So anyway, I’ve been doing a lot of the stuff that a writer’s supposed to do just recently, and I have to admit I feel good about it. Mostly I’ve been working on my current project, Hunter’s Moon, laying down foundations and framework, and building up the primary structure of the story. It’s been fun, and I’m looking forward to getting some feedback on it when I finally post it to Scribophile. I decided to get the whole first draft finished before I post anything more, so if you’re on Scrib and waiting for the next installment please accept my apologies for the delay. Hopefully the end result will be worth it.
And then there’s Faded Skies. Last month I gave the first draft of A Pocketful of Secrets to an editor for some feedback, and let’s just say that the feedback I got back wasn’t all that encouraging. To be fair I kinda knew it still wasn’t ready, but to have somebody else tell me just how full of holes it actually is was a little disheartening. Now, this is not something I can’t fix, and the guidance she’s given me will help me turn what is essentially a mediocre manuscript into a good (or even great) manuscript, but I’m not sure if I want to do that just yet. So I’ve decided that for now I’m going to mothball Faded Skies, just until I can give it the attention I think it needs to help it rise above the crowd. In the meantime I’ll be focusing on Hunter’s Moon and related material, and will have more to say about that in a future post.
In other news, this week the Guardian announced that it was starting a new monthly literary prize specifically for self-published authors, and already the
arguments discussions have started regarding what this means for self-publishing.
Some are dismissing it as the established press trying to once again set themselves up as self-appointed gatekeepers of ‘Good Literature’, which I can kind of see but don’t necessarily agree with. If that argument is true then it immediately devalues all literary awards, and while personally I find some of the self-serving back-slapping that goes on in certain awards to be a touch redolent of some sort of Old Boy’s Network I do think there’s still a place in the writing community for legitimate, merit-based awards that help those at the top of their game to be recognised for their talent and achievement. In this instance I don’t think the Guardian is necessarily trying to act as a gatekeeper – after all, they’ve been reviewing self-published and indie works for some time now – I just think they’re paying attention to popular opinion and going with the flow.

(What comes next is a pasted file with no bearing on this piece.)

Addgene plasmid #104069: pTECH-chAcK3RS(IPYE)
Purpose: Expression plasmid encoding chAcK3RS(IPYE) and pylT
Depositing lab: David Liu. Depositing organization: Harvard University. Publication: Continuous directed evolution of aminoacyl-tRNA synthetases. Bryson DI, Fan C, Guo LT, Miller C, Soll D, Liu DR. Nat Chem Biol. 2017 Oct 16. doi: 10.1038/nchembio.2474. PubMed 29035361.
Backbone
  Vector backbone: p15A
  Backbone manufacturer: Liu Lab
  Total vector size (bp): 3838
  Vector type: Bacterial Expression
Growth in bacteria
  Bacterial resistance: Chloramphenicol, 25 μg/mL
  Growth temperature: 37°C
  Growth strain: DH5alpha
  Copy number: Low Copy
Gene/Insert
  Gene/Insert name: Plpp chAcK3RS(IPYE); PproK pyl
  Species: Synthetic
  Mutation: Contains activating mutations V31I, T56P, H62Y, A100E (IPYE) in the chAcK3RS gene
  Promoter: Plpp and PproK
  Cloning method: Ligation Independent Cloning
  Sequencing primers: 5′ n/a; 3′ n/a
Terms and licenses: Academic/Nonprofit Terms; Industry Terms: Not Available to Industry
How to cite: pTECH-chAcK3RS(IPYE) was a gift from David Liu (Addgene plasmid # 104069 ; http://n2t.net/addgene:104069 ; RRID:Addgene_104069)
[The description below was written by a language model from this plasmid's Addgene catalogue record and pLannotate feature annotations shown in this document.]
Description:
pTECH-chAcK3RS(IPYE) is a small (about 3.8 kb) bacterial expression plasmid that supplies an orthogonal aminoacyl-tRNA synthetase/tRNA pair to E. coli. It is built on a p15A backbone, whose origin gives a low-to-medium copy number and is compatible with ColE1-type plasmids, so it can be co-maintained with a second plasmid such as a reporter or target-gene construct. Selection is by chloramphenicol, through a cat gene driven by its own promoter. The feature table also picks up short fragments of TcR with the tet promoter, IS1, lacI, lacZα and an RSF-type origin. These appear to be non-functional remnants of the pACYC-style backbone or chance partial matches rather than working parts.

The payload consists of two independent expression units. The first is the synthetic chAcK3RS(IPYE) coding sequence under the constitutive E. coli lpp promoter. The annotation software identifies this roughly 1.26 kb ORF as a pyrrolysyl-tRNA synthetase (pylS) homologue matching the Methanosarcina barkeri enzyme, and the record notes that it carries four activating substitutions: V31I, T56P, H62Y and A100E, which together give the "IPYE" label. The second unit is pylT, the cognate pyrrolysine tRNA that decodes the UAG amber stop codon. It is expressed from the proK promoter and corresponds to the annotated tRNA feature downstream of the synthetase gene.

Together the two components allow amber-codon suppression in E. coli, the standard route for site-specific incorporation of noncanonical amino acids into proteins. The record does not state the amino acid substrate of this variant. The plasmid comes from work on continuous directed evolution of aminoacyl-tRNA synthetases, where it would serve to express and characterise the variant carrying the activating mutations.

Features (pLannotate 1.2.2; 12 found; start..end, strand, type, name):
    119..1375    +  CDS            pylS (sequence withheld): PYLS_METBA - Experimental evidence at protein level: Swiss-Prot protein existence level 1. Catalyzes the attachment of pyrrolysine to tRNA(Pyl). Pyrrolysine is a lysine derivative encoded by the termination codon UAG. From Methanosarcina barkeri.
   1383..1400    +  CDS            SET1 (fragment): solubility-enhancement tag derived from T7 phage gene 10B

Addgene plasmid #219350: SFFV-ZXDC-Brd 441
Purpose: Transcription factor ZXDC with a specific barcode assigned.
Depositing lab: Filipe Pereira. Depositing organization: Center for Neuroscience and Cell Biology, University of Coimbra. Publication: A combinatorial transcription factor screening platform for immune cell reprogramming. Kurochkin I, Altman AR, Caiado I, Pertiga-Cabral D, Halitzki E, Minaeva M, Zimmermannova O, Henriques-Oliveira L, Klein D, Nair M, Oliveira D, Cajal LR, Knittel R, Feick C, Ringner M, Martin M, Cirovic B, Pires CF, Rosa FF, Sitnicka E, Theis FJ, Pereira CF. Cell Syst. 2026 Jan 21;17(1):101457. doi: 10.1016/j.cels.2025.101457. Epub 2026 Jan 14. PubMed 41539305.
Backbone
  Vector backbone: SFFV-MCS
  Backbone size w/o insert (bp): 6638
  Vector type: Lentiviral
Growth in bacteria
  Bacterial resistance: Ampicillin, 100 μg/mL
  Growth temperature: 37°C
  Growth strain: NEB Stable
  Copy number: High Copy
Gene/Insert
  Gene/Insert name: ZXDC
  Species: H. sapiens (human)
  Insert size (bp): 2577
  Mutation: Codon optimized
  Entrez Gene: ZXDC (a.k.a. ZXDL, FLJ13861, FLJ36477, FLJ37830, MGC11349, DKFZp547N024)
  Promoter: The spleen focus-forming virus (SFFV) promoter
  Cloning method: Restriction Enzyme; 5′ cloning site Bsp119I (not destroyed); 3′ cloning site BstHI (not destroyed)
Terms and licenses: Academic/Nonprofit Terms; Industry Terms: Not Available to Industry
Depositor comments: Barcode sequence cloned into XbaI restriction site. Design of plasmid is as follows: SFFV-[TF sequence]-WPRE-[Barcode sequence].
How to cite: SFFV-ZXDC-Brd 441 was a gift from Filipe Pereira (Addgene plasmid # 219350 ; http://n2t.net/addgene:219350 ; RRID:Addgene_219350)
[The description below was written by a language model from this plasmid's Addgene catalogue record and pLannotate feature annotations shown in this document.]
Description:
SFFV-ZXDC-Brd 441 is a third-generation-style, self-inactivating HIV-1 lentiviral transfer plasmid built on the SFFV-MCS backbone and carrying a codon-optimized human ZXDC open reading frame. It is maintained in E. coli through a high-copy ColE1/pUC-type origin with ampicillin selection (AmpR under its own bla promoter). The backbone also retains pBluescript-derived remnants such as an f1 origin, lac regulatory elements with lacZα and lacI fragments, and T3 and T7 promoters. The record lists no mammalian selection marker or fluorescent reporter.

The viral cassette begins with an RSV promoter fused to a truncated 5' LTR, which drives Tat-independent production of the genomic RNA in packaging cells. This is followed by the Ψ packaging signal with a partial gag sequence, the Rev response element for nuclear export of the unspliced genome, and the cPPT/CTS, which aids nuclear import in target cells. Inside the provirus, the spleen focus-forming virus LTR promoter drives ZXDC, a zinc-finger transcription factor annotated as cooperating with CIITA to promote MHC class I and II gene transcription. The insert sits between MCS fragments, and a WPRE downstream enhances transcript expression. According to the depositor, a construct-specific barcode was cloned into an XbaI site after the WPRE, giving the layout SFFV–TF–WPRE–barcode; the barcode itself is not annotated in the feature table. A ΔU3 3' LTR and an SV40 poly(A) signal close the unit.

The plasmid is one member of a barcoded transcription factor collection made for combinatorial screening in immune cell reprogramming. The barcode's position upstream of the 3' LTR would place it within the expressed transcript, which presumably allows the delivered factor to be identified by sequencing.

On top of this there are more than a few self-pubbed/indie authors out there who are complaining that there shouldn’t need to be a separate award for self-pubbed/indie works, and again I have to disagree. Firstly, despite how long self-publishing has been around it is still seen as the bastard child of vanity publishing by many writers, readers and publishers alike. Any movement in the press that raises awareness of just how good self-pubbed works can be is most definitely a *Good Thing* in my eyes and can only help alleviate the stigma that many still see attached to the indie movement. Secondly, while it would be nice for self-pubbed and legacy-pubbed works to be measured on a level playing field, there’s still a long way to go. This is just the first step in what will undoubtedly be quite a long journey to mainstream acceptance and equality for the indie crowd. One day, with luck, all works will be measured equally, but until that day comes just be glad of the chances you’re now getting that you didn’t have before.
I’ll be watching the Guardian closely over the coming months, and will be interested to see which indie novels get shortlisted. It will also be interesting to see if any other news channels or reviewers follow suit, especially such luminaries as the New York Times and Times Literary Supplement. As Dylan once told us, The Times They Are a-Changin, and I for one can’t wait to see where this change will take us.
Anyway, that’s all from me for now. I have more words to write and a desperate need for caffeine.